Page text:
What the new domain names mean to your business
As we discussed in 2008, there’s a new type of internet address about to sweep into the online world. It may well change the web, but not quite in the way the promoters are saying.
On Monday, ICANN, the International Committee of Assigned Network Names, approved the release of custom global top-level domain names. Organisations can now buy their own internet address rather than adding a .com or .com.au to the end of their online business name.
Some are claiming this portends the end of the dot.com era as business drift across to these newer domains, abandoning the addresses we’ve become used to over the past 20 years. Others say it will make data easier to find and consequently kill the search industry.
In truth, the immediate effects on businesses are going to be limited, but these new names are part of a much bigger change happening in the online world.
Take-up will be slow
One of the first things to understand with these domains is they are mired in bureaucracy, with ICANN itself estimating the approval process will take between eight and 18 months.
Should an application be approved, there will also be a period where approvals will be subject to appeal. This will prove interesting when conflicting claimants decide to fight over a domain.
The arguments over who owns generic names will probably end up in the courts while geographic disputes, say between Melbourne, Florida or Melbourne, Victoria over the .melbourne address, will require some tricky negotiation.
Costs are high
The application cost of one of these global top-level domains is estimated to be US$185,000, with $25,000 annual fees, so this is a game for only the biggest players.
Even then, we’ll see many corporations not bothering. Given the current proposal includes strong provisions against cybersquatting, there’s no need for trademark holders to rush – it’s quite feasible that many will sit out the hype and wait for the prices to drop.
ICANN’s track record is not good
Over the last decade ICANN has approved 14 new domains – .aero, .coop, .museum, .name, .pro .asia, .cat, .jobs, .post, .tel, .travel, .biz, .info, and .mobi – the last three have been mildly successful but most of these names have been ignored. It’s a precedent that doesn’t bode well for a corporation or government building their own domains.
There are some useful network management reasons and possibly some branding opportunities with these names, but the risk of confusing customers or web surfers seems to be high.
In this respect, the argument that the new domains will kill search engines seems odd, as more addresses is going to increase the demand for a reliable way to find things online.
The middlemen assemble
Already some are touting the new domain names as an opportunity to get more money out of businesses with the idea various sectors can be enticed to use industry- or location-specific names. However, history isn’t on the side of those schemes, as we’ve already seen the release of the .travel and .jobs domains being greeted with a yawn.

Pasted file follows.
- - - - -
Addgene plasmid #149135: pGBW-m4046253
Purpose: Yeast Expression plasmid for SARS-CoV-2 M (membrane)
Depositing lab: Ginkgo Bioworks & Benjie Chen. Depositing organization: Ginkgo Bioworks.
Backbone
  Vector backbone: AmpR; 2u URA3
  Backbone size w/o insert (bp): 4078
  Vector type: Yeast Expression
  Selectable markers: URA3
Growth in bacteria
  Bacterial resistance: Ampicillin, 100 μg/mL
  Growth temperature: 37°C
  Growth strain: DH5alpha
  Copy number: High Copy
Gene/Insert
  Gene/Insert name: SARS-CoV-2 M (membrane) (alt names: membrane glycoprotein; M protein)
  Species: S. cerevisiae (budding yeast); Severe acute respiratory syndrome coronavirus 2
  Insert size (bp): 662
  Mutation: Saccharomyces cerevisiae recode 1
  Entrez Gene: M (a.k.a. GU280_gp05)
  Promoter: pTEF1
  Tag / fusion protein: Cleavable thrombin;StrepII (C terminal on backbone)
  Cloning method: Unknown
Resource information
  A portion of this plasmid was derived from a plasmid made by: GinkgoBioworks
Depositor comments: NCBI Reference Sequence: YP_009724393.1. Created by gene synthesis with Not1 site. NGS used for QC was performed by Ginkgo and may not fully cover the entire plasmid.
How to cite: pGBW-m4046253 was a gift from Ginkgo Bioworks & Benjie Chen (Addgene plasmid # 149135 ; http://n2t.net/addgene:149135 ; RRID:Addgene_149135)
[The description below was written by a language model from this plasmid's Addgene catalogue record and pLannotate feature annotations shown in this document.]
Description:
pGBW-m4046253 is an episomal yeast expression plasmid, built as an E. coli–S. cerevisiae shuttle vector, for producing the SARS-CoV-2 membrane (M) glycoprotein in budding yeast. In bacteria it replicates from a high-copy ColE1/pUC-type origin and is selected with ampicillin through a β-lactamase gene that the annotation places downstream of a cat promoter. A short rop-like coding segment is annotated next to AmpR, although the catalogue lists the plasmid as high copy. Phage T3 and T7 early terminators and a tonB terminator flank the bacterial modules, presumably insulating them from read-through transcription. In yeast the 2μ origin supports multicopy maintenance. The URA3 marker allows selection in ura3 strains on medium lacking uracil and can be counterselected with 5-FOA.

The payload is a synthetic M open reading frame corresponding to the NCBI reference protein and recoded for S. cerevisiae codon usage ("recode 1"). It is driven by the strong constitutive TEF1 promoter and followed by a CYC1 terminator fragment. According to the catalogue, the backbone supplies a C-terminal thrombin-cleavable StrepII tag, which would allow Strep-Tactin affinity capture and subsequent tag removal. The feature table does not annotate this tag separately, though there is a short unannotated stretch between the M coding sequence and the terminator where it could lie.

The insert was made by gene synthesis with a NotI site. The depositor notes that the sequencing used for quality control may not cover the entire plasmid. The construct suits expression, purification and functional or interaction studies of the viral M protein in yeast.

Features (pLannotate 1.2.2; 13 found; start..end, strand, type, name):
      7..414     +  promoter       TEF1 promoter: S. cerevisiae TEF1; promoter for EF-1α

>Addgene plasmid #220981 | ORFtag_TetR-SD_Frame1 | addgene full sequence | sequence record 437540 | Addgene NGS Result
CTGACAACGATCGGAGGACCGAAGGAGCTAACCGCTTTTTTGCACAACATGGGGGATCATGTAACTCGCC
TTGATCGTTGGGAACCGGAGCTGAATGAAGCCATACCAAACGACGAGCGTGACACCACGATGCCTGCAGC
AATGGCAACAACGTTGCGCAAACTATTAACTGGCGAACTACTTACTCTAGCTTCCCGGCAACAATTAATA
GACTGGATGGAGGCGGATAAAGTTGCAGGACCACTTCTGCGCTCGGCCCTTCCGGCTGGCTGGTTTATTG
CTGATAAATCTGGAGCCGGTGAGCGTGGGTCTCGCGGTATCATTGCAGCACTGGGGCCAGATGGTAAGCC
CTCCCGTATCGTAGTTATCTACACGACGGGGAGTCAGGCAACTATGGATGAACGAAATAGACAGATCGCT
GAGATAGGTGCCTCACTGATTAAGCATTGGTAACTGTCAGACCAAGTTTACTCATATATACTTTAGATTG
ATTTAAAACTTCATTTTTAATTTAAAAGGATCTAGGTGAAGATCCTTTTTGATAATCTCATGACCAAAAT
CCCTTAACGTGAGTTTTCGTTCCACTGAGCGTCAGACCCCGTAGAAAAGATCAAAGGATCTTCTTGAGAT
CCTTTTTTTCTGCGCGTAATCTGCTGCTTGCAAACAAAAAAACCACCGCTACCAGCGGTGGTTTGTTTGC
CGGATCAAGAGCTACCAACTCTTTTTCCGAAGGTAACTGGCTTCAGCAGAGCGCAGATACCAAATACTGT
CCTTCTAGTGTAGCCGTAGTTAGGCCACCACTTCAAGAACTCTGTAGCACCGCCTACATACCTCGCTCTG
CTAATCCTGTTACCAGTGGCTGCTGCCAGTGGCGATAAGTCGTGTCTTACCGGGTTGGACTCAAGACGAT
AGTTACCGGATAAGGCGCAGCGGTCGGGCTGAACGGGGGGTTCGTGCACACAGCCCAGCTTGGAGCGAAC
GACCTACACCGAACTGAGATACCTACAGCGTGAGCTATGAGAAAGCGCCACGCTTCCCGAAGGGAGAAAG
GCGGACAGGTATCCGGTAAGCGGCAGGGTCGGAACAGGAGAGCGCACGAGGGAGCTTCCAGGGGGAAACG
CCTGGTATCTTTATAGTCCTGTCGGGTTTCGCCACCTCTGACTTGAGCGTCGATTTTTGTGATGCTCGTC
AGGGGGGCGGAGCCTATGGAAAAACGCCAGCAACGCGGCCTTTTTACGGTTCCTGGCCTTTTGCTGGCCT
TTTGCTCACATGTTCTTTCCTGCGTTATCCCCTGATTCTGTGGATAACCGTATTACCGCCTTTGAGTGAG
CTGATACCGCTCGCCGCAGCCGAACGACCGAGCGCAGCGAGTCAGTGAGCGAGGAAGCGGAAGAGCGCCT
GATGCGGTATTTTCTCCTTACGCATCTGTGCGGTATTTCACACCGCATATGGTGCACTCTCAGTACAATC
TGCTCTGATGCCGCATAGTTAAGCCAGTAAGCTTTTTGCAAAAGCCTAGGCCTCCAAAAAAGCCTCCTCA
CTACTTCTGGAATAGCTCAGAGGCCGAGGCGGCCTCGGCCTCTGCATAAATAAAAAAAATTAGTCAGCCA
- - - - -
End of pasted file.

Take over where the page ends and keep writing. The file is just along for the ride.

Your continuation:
One effect we can expect is that we’ll be told over the next few years how important it is be to list our business names with a whole lot of new domains; musicians might be urged to sign up with .music or Perth based enterprises to lock in a .perth name. In many ways these ideas already seem to be an attempt to replicate the old directory businesses that the internet has destroyed in the last decade.
Locking down the web
Along with being a cash grab by ICANN, the custom domain name is part of the attempt to divide the public internet into a cluster of privately controlled fiefdoms.
We’re seeing with social media sites like Facebook – and we can be pretty sure .facebook will be an early candidate for listing – striving to lock users onto their service. These new domain names will help them do that and in turn protect data on their networks from being shared on the wider internet.
This is going to play out in a very interesting way over the next few years as the large players jostle for their slice of the web.
Some larger businesses, and gullible governments, are going to fall for this money-grabbing exercise, while the majority of internet users will be excluded simply by the cost and bureaucratic requirements.
This grab for the internet is a game for big, well-funded players and most of us will be spectators in this struggle. Have no doubt, though, that while watching the big boys fighting over their internet turf will be fun sport, it will be us who will pay for the results.
Paul Wallbank is one of Australia’s leading experts on how industries and societies are changing in this connected, globalised era. When he isn't explaining technology issues, he helps businesses and community organisations find opportunities in the new economy.